Sick Smokers More Likely To Switch To Vaping

Posted 10th March 2017 by Mawsley
The American Journal of Preventive Medicine is set to carry a report stating that smokers suffering from chronic conditions, such as COPD or cardiovascular disease, are more likely to switch to vaping, as they believe it is safer than continuing to smoke. Lead investigator Gina Kruse, assistant professor of medicine at Massachusetts General Hospital, says vaping is less harmful than combustible cigarettes and a way to reduce the risks posed by traditional smoking.

Sixteen million Americans face smoking-related dideases each year but continue to smoke. Looking at 36,697 adults in 2014 and 33,672 adults in 2015, Kruse prefaced her press release with mention of teenage use and concerns about the long-term effects, but produced some key findings:

  • There is a growing consensus that their use can possibly help people quit combustible cigarettes and curb tobacco-related risks.
  • Switching to e-cigarettes might have greater positive impact for current smokers with health problems.
  • Doctors should consider all pathways, including electronic-cigarettes, to help patients quit traditional combustible tobacco smoking.

Kruse said: “This large sample provides the first national estimates of the prevalence of e-cigarette use among U.S. adults with medical comorbidities. Current smokers with medical comorbidities use e-cigarettes at higher rates than smokers without medical comorbidities. Very few never smokers with medical comorbidities have ever used e-cigarettes, except in the youngest age groups.”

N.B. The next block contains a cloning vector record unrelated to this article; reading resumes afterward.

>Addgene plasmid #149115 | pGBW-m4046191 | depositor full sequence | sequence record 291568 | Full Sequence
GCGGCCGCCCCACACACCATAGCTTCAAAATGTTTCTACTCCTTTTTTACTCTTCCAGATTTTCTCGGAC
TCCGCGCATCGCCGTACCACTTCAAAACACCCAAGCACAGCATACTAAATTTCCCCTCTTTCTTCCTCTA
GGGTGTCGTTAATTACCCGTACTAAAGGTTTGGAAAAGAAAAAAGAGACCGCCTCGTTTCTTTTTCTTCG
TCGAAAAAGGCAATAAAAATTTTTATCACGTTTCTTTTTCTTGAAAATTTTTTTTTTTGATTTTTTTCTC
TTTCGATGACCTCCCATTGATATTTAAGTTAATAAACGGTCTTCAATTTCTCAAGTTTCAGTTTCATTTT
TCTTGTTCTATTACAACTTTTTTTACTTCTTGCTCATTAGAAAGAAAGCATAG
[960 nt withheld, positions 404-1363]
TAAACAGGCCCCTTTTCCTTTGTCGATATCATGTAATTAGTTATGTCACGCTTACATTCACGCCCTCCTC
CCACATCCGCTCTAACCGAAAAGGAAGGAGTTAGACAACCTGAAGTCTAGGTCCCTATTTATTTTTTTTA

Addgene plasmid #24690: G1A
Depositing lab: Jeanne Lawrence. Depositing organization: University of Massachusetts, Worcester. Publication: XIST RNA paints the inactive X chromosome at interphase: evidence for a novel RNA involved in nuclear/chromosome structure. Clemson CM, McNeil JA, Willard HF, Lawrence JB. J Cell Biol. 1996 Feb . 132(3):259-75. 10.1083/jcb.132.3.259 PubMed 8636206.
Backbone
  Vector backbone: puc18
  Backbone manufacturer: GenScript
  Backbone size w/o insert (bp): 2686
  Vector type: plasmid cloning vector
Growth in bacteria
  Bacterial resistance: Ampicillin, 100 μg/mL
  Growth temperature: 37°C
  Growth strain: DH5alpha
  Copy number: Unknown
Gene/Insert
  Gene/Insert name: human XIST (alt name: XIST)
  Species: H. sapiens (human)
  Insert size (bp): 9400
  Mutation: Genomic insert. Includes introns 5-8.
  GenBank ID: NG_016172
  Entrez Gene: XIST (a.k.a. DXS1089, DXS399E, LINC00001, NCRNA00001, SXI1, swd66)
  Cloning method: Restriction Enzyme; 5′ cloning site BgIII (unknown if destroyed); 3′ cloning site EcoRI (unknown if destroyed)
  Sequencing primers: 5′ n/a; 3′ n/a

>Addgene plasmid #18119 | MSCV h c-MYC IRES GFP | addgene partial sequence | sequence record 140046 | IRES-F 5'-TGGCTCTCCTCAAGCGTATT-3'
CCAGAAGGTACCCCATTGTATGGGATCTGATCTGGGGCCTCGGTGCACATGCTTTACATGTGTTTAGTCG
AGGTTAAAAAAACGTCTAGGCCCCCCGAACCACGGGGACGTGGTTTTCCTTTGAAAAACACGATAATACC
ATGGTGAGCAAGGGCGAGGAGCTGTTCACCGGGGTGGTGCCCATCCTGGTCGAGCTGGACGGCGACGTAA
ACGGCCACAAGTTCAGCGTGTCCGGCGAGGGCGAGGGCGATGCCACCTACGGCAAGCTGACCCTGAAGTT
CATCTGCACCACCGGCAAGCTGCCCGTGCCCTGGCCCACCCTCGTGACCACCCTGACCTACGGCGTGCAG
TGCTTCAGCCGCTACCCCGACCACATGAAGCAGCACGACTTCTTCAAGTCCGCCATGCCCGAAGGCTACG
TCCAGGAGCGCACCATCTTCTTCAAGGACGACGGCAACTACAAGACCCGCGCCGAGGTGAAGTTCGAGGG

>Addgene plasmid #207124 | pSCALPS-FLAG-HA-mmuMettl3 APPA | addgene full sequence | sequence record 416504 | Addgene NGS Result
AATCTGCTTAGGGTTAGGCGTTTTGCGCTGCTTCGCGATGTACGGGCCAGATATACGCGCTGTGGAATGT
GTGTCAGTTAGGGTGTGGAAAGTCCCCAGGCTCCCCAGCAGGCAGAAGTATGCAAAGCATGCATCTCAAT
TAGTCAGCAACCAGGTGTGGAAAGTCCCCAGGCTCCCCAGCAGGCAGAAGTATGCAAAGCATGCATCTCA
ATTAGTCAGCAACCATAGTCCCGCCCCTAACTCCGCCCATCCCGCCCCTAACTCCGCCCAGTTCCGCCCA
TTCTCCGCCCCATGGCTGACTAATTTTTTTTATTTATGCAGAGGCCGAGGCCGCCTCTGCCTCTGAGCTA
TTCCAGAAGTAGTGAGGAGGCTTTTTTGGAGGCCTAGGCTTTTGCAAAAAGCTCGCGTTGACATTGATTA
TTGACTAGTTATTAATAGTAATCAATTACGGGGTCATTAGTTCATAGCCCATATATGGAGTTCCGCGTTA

“Smokers with asthma, COPD, or cardiovascular disease probably use e-cigarettes for the same reasons as other adults: to quit cigarettes, reduce cigarette consumption, or reduce the harms from smoking. Smokers with these chronic diseases may feel an urgent need to quit or reduce combustible cigarette use and may be willing to try new products. Conversely, among adults with cancer, the low prevalence of e-cigarette use may be because even a reduced harm product is seen as too late to help them.”

“E-cigarette use by current and former smokers with medical comorbidities is substantial, especially among individuals with chronic lung or cardiovascular disease. Clinicians should routinely ask these patients about e-cigarette use, assessing potential risks and benefits in terms of reducing or quitting combustible cigarette use. Clinicians should also actively consider all pathways to help their patients quit combustible cigarettes and recommend evidence-based treatments.”

The report is titled “Use of Electronic Cigarettes Among U.S. Adults With Medical Comorbidities,” by Gina R. Kruse MD, MPH, Sara Kalkhoran, MD, MAS, Nancy A. Rigotti, MD (http://dx.doi.org/10.1016/j.amepre.2016.12.004). It will be published in the American Journal of Preventive Medicine, volume 52, issue 6 (June 2017), by Elsevier.